While the state’s reported homeless population continues a years-long decline, the people on the ground say there is no victory to declare.

The executive director of the Isaiah House shelter in East Orange notes that she now sees large amounts of families coming in for help.

“For us we’re seeing a lot of families that are nontraditional, meaning not just mom and dad. It’s been that people are trying to come together to be able to make ends meet. So for instance in our shelter we may get an aunt with the mom and the kids,” said Executive Director of Isaiah House Zammeah Bivins-Gibson.

The survey was conducted by Monarch Housing Associates, a nonprofit group that monitors homelessness. The one day snapshot is taken each year in January.

The survey reports that the homeless population has dropped in each of the last five years, down to 8,523. About 1,400 of the homeless were not in shelters.

The leading causes of homelessness continues to be eviction and job loss, but other drivers include mental health issues, substance abuse and chronic health conditions.

Jay Everett helped put the report together.

“Overall a downward trend is a good thing .We want fewer people to experience homelessness. However there is still a great number of folks, and this is only one night in the course of a year,” Everett, an associate for Monarch Housing Associates, said.

And that means the authors of the report believe the total number of homeless are under-counted. And a significant number, 1,092, are considered chronically homeless, or people who have not had a home in a year. That number is up about 30 percent.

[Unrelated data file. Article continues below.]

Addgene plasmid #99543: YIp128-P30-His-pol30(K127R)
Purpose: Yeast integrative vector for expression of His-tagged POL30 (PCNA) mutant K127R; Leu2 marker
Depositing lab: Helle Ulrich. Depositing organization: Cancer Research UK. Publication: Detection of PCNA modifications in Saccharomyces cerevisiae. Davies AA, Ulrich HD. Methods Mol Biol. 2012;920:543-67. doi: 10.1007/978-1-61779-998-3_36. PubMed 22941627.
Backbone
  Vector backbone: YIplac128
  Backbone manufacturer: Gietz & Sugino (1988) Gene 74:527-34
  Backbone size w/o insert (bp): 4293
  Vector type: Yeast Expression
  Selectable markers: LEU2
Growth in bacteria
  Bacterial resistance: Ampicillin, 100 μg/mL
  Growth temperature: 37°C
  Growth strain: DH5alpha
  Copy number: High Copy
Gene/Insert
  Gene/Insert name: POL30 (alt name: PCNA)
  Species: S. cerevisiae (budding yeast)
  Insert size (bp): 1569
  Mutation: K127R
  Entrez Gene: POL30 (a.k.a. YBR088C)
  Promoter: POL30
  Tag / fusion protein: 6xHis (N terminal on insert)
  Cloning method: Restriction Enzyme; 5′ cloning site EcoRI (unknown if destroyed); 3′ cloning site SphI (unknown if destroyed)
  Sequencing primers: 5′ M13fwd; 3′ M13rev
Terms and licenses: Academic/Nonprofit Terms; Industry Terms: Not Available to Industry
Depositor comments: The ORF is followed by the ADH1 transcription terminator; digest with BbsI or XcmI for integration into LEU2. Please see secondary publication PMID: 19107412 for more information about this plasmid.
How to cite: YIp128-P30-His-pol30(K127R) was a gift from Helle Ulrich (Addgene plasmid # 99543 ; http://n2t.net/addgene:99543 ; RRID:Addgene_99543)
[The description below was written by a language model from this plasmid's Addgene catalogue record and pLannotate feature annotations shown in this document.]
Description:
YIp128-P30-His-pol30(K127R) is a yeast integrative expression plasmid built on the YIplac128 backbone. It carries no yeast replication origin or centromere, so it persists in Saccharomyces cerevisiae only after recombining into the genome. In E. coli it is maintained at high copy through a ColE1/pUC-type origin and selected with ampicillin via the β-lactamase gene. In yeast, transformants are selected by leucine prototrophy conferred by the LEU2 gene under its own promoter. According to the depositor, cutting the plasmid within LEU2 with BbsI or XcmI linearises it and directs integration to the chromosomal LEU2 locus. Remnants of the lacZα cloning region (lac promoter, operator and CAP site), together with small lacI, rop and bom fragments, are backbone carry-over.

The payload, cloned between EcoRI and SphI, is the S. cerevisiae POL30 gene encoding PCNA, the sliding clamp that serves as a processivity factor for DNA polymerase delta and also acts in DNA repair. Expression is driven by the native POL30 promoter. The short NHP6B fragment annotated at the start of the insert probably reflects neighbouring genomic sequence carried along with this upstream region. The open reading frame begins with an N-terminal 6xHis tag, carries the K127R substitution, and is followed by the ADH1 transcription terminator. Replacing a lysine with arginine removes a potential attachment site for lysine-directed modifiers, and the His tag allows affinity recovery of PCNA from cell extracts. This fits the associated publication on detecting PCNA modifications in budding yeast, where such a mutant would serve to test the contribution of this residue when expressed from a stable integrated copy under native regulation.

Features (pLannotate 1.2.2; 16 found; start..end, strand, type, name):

“Even though there are some programs that are making an impact, there are still folks who can’t get housing, or permanent supportive housing, or whatever assistance they need while they’re experiencing homelessness quickly enough,” said Everett.

While chronic homelessness is up overall, the report cites several New Jersey counties that are closing in on eliminating it. Bergen County, for one, has functionally done so.

“Bergen County has been able to do a number of things well,” Everett said.

Everett says the key for counties is to coordinate all of the available resources and to know where and how many homeless they have.

Of course, counting is just one tool to fight homelessness. Providing opportunities is another.

Tylekea Price spent 20 years in prison for armed robbery. With the help of Isaiah House she earned a degree in culinary arts and now has a full-time job.

“When you come out of prison, if you don’t have anywhere to go, that leads you back to crime,” she said. “I find that the biggest thing that keeps people from returning back inside is support systems.”

“What we find has been effective is that we’re building whole people. And I say that because we’re not just saying, ‘OK, you get a job, you need to do this and do that.’ We’re looking at what the issues are, and a lot of people who come to us come broken,” Bivins-Gibson said.

New Jersey is ahead of the national average according to HUD, about 10 out of 10,000 people are homeless in New Jersey compared to 18 nationally.

And while it’s important to count the homeless, advocates say you then need a plan to empower them.